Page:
Prime Minister Benjamin Netanyahu called for restraint Thursday in the wake of the attempted assassination of Rabbi Yehuda Glick in Jerusalem the night before, saying that "no side should take the law into its own hands."
The prime minister was speaking at the start of special consultations in his Jerusalem office, in the wake of the attacks. Present were Defense Minister Moshe Ya'alon, Public Security Minister Yitzhak Aharonovitch, Shin Bet Director Yoram Cohen, Israel Police Commissioner Yohanan Danino, Jerusalem District Police Commander Moshe Edri and Jerusalem Mayor Nir Barkat.
"I have ordered significant reinforcements so that we can maintain both security in Jerusalem and the status quo in the holy places," Netanyahu said. "This struggle might be long, and here, like in other struggles, we must first of all, lower the flames. No side should take the law into its own hands. We must be level-headed and act with determination and responsibility, and so we shall."
Netanyahu came under heavy criticism from members of his own government on Wednesday night, who said that the prime minister was "losing Jerusalem".
Netanyahu also repeated his accusations that Palestinian President Mahmoud Abbas has been inciting to violence in the already tense capital.
"A few days ago, I said that we were facing a wave of incitement by radical Islamic elements and by Palestinian Authority Chairman Abu Mazen (Abbas), who said that Jews must be prevented from going up to the Temple Mount by any means possible," Netanyahu said.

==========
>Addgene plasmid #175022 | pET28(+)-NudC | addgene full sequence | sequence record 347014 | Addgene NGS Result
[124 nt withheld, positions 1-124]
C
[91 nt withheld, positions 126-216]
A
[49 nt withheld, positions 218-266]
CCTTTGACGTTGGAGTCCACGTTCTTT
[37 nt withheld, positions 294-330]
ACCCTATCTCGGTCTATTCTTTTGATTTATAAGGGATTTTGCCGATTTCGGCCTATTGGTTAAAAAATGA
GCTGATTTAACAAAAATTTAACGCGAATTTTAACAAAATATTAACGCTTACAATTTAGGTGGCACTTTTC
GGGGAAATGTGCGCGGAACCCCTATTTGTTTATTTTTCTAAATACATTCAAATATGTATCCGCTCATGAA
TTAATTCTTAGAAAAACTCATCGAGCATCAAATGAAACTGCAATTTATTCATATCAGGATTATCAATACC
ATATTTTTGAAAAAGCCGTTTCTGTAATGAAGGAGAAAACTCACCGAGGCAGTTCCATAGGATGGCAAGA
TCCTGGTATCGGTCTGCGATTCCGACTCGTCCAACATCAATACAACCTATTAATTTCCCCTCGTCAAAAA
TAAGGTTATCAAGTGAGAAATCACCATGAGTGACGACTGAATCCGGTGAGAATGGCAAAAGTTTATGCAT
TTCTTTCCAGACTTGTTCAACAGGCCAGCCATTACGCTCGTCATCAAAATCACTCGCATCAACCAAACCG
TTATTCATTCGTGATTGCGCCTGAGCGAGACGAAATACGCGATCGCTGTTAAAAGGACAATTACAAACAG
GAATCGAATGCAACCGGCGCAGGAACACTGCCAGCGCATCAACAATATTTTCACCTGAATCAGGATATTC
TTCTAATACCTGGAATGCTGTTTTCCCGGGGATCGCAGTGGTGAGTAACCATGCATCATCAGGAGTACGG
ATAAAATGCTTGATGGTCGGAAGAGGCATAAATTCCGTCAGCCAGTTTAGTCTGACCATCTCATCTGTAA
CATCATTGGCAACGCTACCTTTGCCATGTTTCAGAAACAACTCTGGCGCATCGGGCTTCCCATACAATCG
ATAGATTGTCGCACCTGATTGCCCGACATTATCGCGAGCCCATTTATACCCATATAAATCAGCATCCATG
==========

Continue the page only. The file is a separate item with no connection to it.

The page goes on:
He also rebuked the international community for failing to take a stand against Abbas' remarks, accusing world leaders of double standards.
"I still have not heard from the international community so much as one word of condemnation for these inflammatory remarks," he said. "The international community needs to stop its hypocrisy and take action against inciters, against those who try to change the status quo."
Rabbi Yehudi Glick, a fervent supporter of the return of Jewish prayers to the Temple Mount, was shot four times at an event on the issue in Jerusalem on Wednesday night. Witnesses said that the gunman checked Glick's identity in a "heavy Arab accent" before shooting him at point-blank range. The chief suspect in the attack, Muataz Hijazi, was killed by police special forces during a shootout on Thursday morning at a home in the East Jerusalem neighborhood of Abu Tor.
"I would like to send my best wishes for a full and quick recovery to Yehuda Glick, who is now fighting for his life," Netanyahu said. "I would also like to commend the ISA (Shin Bet) and the Israel Police for quickly solving this act of terrorism."